Elsie’s New Relations (Martha Finley, 1888)

So this was a book. I’ve considered reading it for years as it has a very attractive cover, with flower designs and gilt lettering. And it turned out to be this all along.

It’s overtly Christian and leans heavy on the moralizing. In modern terms, it would probably be classed as a young adult novel. And it’s about child brides. Several of them. And it very much uses the term “child bride” and sees nothing wrong with it.

First, there’s Zoe and her husband Edward, who she dropped out of grade school to marry. As a consequence, Edward is tutoring Zoe — or as he charmingly calls her, his “little girl wife” — so that she might someday be intellectually capable of talking to him, but Zoe is a willful child and must first be taught submission and obedience.

Second is Violet, who has just become the second wife of Captain Raymond, a man who has children her own age. Son Max is rather smitten by Mamma Vi himself. Lulu, the difficult middle child, also needs to learn to submit and be obedient.

After the Captain ships-out, they all leave for their ancestral home Ion, a southern plantation, replete with either slaves or essentially-slaves (“lazy niggahs” to quote the book) that speak in a dialect so thick it’s challenging to read. Grandma Elsie of the title turns out to have also been a child bride married off to her father’s friend, an adult when she was born and who knew her all her life. And it’s she who does the teaching.

This was, undoubtedly, the most disturbing book I’ve read in a very long while.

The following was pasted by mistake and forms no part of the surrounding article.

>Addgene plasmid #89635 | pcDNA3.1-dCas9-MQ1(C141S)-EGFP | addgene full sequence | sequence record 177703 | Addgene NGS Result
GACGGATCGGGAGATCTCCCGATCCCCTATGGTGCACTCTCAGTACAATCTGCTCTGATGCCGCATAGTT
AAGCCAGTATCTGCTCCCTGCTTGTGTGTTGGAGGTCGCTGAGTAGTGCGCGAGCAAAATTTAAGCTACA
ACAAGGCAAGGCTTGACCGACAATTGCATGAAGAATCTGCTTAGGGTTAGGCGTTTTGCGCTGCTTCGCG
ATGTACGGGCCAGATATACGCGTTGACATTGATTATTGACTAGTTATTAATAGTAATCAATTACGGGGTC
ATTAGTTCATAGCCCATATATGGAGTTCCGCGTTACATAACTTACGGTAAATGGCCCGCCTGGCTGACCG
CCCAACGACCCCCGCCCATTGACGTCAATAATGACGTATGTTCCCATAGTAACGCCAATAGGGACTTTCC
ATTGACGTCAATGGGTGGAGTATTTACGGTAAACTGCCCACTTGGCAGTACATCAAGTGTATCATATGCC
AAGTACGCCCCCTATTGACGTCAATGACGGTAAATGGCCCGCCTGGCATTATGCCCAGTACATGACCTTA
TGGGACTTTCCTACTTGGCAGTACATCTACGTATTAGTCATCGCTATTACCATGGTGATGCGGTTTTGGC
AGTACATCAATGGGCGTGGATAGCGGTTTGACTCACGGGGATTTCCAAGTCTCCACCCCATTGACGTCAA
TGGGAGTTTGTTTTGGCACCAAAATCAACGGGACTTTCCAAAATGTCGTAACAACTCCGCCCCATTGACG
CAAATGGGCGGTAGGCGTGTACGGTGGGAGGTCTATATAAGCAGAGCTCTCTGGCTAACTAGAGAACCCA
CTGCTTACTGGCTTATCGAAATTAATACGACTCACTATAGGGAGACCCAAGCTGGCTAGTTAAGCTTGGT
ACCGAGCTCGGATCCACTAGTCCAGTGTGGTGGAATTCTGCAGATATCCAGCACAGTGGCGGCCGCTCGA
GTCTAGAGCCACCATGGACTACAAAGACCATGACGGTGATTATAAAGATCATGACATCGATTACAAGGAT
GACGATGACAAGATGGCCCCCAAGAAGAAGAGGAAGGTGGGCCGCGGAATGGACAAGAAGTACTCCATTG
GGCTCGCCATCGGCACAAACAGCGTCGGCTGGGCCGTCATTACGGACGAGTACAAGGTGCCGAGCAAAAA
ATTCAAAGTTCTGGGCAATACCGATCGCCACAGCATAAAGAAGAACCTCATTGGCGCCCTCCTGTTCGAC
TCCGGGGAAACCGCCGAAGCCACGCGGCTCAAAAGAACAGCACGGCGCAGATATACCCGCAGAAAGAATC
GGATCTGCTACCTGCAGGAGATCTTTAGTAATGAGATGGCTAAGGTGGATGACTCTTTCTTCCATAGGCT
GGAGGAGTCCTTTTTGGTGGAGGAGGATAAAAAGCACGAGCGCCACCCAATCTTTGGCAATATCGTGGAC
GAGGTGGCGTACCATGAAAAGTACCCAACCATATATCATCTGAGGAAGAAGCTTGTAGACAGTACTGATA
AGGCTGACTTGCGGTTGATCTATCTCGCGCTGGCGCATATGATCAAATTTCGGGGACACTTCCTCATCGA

Inscription: on the front endpaper, “Private Library of Bernice Claire Bassett, Vol. No. 10”. On the facing flyleaf, “From Pearl, 1903”. You have my sympathies, Bernice.

The Last of the Plainsmen (Zane Grey, 1908)

Not exactly a biography of Buffalo Jones, the conservationist credited with saving the bison from extinction, although it is in a sideways manner. The book is an account of Zane Grey going to Arizona to meet Jones, the travails it took to get there, and what he saw in and around the Grand Canyon area catching cougars. Jones isn’t the focus but is present on every page and the story of his life seeps in through the travel narrative.

Truxton King (George Barr McCutcheon, 1909)

Truxton King, son of an American steel tycoon, travels the world in search of adventure. He finds it in the tiny Eastern European principality of Graustark. This is one of many sequels to Graustark. I’ve already read one of them, The Prince of Graustark. That was a very light romance novel and I expected this to be one as well, but no, it’s rather dark and political.

Robin, the prince, is only seven years old, he having ascended the throne after his parents died in a train wreck. He has regents, but his primary guide is John Tullis, an American who was his father’s closest friend. Graustark has embarked on a rail project that would link Russia to Afghanistan. Russia is eager to invest — indeed, they’re eager to take a controlling share of the company, and it’s for that reason that Tullis maintains it would be wise for Graustark to seek more friendly investors in France and England.

Truxton has been smitten by the armorer’s niece, who he’s sure is a noblewoman in disguise. She was, at least, a gentlewoman in former times, but now she’s a member of the Committee of Ten, who aim to start a Bolshevik revolution in Graustark. Taking him for a spy, Truxton is captured and threatened with execution. Meanwhile, the disgraced and exiled Count Marlanx plots to install himself on the throne by kidnapping Tullis’s sister and leading away a large part of Graustark’s army on a wild goose chase in the mountains, leaving the city virtually undefended.

Truxton and Loraine (the sister) find themselves in the same holding cell in the Committee of Ten’s underground bunker — Marlanx is using them for his own aims by claiming to be a revolutionist himself. The two escape, but can they save little Prince Robin from assassination, Marlanx from capturing Graustark, and Russia from buying it out from under them?

Inscriptions: “~Papa~, From Clara May, Dec. 25, 1913”, on the front flyleaf. On page 19, someone who I can only assume is Clara May’s papa has written “E.N. Phinney -1913-” along the right margin.